Clashes over economic stimulus plan, aid to airline workers, other issues fray Congress’ bipartisan mood
WASHINGTON (AP) – The bipartisan spirit that has dominated Congress since the Sept. 11 terrorist strikes is being strained, with clashes erupting between Democrats and Republicans over the economy, laid-off workers and other issues.
Fissures are opening between the two parties and also within each of them over measures aimed at reviving the stalled economy. Against GOP opposition, Democrats want to add provisions helping laid-off aviation workers to airline security legislation.
Saying the money was needed to pay for war, Republicans muscled small domestic spending cuts through a divided House subcommittee Tuesday. They have also applied pressure to accelerate work on energy legislation that many Democrats oppose. In addition, partisan fights erupted this week over trade and government benefits for unmarried partners.
”The normal force of congressional gravity is a return to partisan bickering,” said Marshall Wittmann, who studies Congress for the conservative Hudson Institute. ”The question is whether the leaders can prevent a free fall.”
With the country focused on domestic security and possible U.S. military action abroad, party leaders have little taste for prolonged political combat. Top lawmakers who usually speak infrequently now consult regularly in an effort to avoid House and Senate floor fights. And relatively speedy action is still anticipated on airline security, anti-terrorism and routine spending bills.
The new comity produced a congressional authorization for the use of military force – with just one dissenting vote – and passage of a $40 billion package of emergency spending just three days after the deadly attacks on the World Trade Center and the Pentagon.
”We’re going to try to avoid political confrontation,” Senate Majority Leader Tom Daschle, D-S.D., said Wednesday.
Despite constant bipartisan meetings on the subject, perhaps the sternest test of unity is the effort to recharge an economy that many analysts think may sink into recession.
Top Republicans want to move quickly on economic recovery legislation; leading Democrats have expressed less urgency. The GOP wants to ensure a healthy economy in time for the 2002 elections; Democrats – while still seeking internal consensus – fear the revival of budget deficits and constant cuts in federal programs.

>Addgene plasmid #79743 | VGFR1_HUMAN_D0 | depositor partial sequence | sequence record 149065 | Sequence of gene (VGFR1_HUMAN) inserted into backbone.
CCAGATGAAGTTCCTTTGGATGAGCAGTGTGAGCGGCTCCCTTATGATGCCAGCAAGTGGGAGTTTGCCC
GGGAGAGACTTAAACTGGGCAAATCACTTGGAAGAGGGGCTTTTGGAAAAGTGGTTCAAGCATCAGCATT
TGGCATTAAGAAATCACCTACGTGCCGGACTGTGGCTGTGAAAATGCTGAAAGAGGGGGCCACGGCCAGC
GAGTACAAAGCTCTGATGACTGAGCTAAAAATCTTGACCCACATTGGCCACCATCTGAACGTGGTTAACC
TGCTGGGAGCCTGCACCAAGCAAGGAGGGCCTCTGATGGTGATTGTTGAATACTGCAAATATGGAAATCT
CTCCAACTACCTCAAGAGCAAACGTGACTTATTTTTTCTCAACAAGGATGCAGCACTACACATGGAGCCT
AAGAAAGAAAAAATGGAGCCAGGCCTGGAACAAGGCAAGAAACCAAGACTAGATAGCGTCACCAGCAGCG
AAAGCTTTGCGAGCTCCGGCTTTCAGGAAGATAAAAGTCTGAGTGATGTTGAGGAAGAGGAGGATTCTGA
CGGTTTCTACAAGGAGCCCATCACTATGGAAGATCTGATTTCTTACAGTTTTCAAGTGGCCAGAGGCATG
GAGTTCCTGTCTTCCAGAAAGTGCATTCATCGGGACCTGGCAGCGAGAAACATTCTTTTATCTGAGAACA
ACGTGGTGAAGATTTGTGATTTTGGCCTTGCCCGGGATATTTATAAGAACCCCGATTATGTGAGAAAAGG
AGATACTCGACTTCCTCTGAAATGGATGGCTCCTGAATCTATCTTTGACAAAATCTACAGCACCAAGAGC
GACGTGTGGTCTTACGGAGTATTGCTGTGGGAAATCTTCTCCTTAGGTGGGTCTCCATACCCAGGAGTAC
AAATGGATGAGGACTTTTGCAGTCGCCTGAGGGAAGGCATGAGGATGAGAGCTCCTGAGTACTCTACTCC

Popular GOP ideas for reviving the economy include cutting the capital gains tax on investments and corporate income tax rates, allowing more generous deductions for business, and letting parts of this year’s tax cut take effect earlier.
Many Democrats favor cutting Social Security and Medicare payroll taxes on low-income workers who pay no income tax, or sending them tax rebates; expanding unemployment benefits and federal health-care aid for the poor; and increasing spending for school construction, job training and public works.
Each side vehemently opposes many of the other’s ideas.
”That’s labor pork,” House Majority Leader Dick Armey, R-Texas, said of Democratic spending proposals, referring to Democrats’ union backers.
The GOP’s push for tax cuts is ”a pre-existing agenda,” said Rep. Lloyd Doggett, D-Texas.
Ultimately, with both parties agreeing that budget constraints must take a back seat to battling terrorists, the economic package could bear everybody’s proposals, driving the measure’s price tag sky high.
”The easiest way to maintain bipartisan comity is to say yes to everything,” said President Robert Reischauer of the liberal-leaning Urban Institute.
In other partisan fights:
-Democrats want $3.75 billion in financial aid, job training and health-care help for aviation industry workers added to airline security legislation. Republicans oppose expanding the measure.
-A House Ways and Means Committee subcommittee voted by party lines Tuesday for a GOP plan to erase planned spending increases for aiding victims of child abuse and children of prisoners. Republicans said the military may need the money.
-Senate Republicans tried amending a $343 billion defense bill Tuesday with energy legislation the Bush administration wants. Democrats halted debate on the overall bill briefly, later promising committee action on the energy package by year’s end.
-U.S. Trade Representative Robert Zoellick said the terrorist attacks increased the need for congressional approval of expanded trade negotiating powers for Bush. Democrats complained Zoellick was using the catastrophe to push a partisan measure.